All the major streaming platforms run their NZ operations from Australia, which adds a new dimension to the funding agency’s work in promoting the country’s music to audiences across the Tasman.
In New Zealand, the NZ On Air promotions team pitches homegrown songs directly to radio stations, with a particular focus on tracks that have emerged through one its funding schemes.
“We feed them pitches every fortnight, but it’s a different relationship than with radio because they are based offshore,” he says. “We try to provide them a market snapshot of NZ – this is what’s really popping at radio in New Zealand the moment, these songs are researching really well – and just try and bring some extra artillery to the table.”
Ridler believes the organisation has established a good working relation with the likes of Spotify, Amazon, YouTube and Apple Music, and will try and visit them in Australia two or three times a year.
The same applies to Triple J as well. “It’s not in our brief because they’re not serving NZ audiences, but they are definitely influential with the streaming services and the whole Australian market,” he explains.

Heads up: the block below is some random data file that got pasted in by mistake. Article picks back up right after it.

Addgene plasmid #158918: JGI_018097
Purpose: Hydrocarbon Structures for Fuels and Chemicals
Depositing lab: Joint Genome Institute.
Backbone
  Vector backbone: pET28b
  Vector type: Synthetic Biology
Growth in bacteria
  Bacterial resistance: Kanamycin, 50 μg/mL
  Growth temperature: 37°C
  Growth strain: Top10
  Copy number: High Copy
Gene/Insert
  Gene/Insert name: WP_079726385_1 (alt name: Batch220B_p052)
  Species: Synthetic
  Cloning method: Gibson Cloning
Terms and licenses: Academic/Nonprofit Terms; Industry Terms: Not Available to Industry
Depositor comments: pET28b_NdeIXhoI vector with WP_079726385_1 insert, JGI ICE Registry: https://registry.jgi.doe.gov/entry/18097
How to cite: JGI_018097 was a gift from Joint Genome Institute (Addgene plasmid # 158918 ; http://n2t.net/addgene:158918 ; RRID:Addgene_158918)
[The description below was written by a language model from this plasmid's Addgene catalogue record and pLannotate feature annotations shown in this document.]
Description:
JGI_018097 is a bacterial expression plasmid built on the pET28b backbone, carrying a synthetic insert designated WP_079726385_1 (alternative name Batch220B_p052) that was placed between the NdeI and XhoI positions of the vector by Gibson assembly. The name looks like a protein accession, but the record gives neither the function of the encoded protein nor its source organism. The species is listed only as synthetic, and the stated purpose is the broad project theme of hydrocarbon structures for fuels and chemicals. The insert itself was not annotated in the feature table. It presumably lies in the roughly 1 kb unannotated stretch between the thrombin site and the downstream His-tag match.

“I wouldn’t say we actively plug them in the same way that we do radio here, but they are across all our releases and we do meet with them every time we are in Australia.”
Given the importance of Australian-based companies to the promotional process, Ridler admits there could be a case of having someone based permanently on this side of the Tasman. However, it all comes down to resources and he believes there is more value in facilitating even stronger ties between streaming platforms and the NZ music business.
As well helped them host workshops for NZ artists, NZOA also played hosted to a number of Spotify representatives at this year’s Homegrown Festival, an annual Wellington event devoted entirely to NZ artists.
“We managed to get everybody backstage passes and they got to meet the bands and artists, meet the label people and managers, and just really involve themselves in the NZ music culture. They went away absolutely buzzing. To me that’s as valuable in terms of activity as having someone over there.”
Ridler is certainly pleased that there seems to a “genuine buzz” in Australia about the breadth and quality of the music coming out of New Zealand, and believes NZ acts should try and benefit from that.
“The advantage with the Australian market is that it is five times the size of New Zealand, so if you get a significant crack on a big Spotify list in Australia you are going to get five or six times the volume of listening and that can lead on to a Triple J playlisting which can then lead to influential playlisting in other markets as well.”